Madelaine cakes American style by John von Daler


                Jolting memories by tasting, Marcel Proust's domain if you will, came knocking on my mental door this morning. Unlike Proust, though, I remembered the food of my childhood - and that awakened memories, well, of more food. I remembered a Mexican restaurant close by a park in Tulsa, Oklahoma, a place we could afford - a place I loved. I think it was called "Little Mexico".
                 Two tastes come to mind: coriander leaves (or cilantro if you will) in the guacamole, that pungent (some say soapy, but they should have their mouths washed out with it), taste that turns hand-mashed avocado, garlic, lemon and oil into something very distinctive. I remember choosing between crispy, hot corn tortillas and their soft, flexible variation to spread the light, green mixture on. When we made our own guacamole at home, we never used fresh coriander in those days. That, of course, is now a deadly sin and punishable by a month's incarceration in a roadside cafeteria that serves white sandwiches of soft, commercial cheese packaged in plastic.
                The other taste to be remembered from the same little Mexican restaurant is cumin. Their chili tasted of cumin the way aioli tastes of garlic: without me, you are nothing! Later in life I rediscovered cumin in African food and had to introduce the taste to my Danish friends who call it "pointed caraway". Now with globalization I taste it often in new combinations, but always with a quick salute to "Little Mexico".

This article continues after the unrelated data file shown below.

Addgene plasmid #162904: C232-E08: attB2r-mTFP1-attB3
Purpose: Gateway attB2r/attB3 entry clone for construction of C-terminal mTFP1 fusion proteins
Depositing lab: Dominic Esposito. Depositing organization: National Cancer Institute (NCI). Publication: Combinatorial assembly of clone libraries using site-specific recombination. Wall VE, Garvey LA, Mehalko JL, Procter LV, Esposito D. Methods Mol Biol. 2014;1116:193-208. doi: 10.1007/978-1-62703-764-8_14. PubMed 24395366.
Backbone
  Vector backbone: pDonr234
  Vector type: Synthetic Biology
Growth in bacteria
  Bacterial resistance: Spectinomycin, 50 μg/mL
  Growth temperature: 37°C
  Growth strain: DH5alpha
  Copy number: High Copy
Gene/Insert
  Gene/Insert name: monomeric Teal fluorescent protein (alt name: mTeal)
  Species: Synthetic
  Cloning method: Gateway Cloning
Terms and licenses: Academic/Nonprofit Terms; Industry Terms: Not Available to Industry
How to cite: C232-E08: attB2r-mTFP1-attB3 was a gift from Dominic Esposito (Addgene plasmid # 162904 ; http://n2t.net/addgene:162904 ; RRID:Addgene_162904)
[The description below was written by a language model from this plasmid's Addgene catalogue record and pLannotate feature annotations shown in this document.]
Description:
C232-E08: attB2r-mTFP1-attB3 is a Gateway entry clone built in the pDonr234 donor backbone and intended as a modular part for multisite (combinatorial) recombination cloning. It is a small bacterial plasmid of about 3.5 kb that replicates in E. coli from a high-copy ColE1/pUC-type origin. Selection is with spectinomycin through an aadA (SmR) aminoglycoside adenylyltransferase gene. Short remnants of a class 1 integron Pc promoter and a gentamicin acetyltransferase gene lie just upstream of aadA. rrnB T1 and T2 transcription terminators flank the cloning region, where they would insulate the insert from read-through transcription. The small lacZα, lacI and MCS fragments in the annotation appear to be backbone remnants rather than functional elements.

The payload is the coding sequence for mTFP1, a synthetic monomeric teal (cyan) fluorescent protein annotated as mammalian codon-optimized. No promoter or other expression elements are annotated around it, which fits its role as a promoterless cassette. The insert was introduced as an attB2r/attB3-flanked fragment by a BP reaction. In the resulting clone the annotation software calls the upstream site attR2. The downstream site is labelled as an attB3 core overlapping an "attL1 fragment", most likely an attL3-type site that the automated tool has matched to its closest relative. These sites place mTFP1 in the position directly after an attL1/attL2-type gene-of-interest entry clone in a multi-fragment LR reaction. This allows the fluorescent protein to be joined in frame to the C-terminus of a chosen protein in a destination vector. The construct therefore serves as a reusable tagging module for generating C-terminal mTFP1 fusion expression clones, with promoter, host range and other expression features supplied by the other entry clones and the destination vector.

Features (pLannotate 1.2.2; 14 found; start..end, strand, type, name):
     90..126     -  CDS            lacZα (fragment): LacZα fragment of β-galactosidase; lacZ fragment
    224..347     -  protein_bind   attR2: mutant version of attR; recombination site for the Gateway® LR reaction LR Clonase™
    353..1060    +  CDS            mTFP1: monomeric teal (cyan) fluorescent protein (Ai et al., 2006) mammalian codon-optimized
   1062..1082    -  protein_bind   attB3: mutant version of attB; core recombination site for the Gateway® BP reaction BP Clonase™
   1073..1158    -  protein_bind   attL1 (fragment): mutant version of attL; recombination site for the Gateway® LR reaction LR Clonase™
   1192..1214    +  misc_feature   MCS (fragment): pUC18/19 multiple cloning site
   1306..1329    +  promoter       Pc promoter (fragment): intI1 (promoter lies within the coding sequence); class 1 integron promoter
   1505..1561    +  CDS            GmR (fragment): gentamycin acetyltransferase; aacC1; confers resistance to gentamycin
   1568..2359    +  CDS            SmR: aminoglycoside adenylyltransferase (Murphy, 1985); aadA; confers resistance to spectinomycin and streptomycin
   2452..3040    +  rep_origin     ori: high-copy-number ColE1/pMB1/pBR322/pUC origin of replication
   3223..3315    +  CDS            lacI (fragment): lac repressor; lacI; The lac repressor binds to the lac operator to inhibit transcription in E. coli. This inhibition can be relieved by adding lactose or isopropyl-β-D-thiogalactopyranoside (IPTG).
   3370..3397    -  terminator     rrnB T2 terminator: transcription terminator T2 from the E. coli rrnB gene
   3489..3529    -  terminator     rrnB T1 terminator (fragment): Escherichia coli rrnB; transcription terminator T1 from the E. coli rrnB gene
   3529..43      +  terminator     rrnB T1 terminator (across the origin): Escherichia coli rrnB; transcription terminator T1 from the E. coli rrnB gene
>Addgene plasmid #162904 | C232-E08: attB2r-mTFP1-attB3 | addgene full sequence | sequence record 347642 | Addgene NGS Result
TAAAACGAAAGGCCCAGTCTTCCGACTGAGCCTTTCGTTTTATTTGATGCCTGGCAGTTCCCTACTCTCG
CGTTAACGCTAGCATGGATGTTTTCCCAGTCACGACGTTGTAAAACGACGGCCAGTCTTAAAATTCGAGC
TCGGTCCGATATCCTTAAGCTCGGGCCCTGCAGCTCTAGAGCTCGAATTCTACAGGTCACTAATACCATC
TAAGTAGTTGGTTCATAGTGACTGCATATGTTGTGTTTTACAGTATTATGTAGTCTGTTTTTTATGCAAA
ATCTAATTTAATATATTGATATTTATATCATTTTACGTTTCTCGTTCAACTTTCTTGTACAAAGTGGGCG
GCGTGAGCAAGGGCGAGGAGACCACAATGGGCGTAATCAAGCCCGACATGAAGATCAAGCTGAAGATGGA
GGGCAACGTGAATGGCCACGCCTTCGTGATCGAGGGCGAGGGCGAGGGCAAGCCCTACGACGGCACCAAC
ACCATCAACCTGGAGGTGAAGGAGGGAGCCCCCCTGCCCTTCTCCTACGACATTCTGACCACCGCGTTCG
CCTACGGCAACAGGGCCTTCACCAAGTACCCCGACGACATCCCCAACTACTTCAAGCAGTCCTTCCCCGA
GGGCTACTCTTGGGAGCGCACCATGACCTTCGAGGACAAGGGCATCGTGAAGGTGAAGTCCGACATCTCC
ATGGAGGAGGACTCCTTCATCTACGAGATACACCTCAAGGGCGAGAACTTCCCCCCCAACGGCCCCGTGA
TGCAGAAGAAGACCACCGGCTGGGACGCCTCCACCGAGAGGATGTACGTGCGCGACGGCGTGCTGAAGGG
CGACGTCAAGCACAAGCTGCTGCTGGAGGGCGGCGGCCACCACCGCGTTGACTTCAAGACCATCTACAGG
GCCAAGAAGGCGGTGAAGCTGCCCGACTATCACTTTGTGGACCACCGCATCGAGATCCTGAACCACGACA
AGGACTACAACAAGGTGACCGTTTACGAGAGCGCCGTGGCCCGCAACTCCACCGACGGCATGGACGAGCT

When I make chili now I usually start with venison and/or lamb (and suet), because they have a lot more good taste than commercial chopped beef, which usually is filled with water. I brown the whole cumin seeds on a pan to get their tastes going and then grind them with a little salt by hand in a mortar and add them to the fried onions and meat. Afterwards I add red kidney beans, some tomato sauce, fresh garlic and chili pepper. The taste of the browned cumin tops off the whole thing.
                Rediscovering something from childhood can be a great thing, but I must admit that these days I never, ever finish off guacamole and chili con carne with a large glass of milk, the way I did then. I take a beer or two, good memories not withstanding. I think Proust would have approved.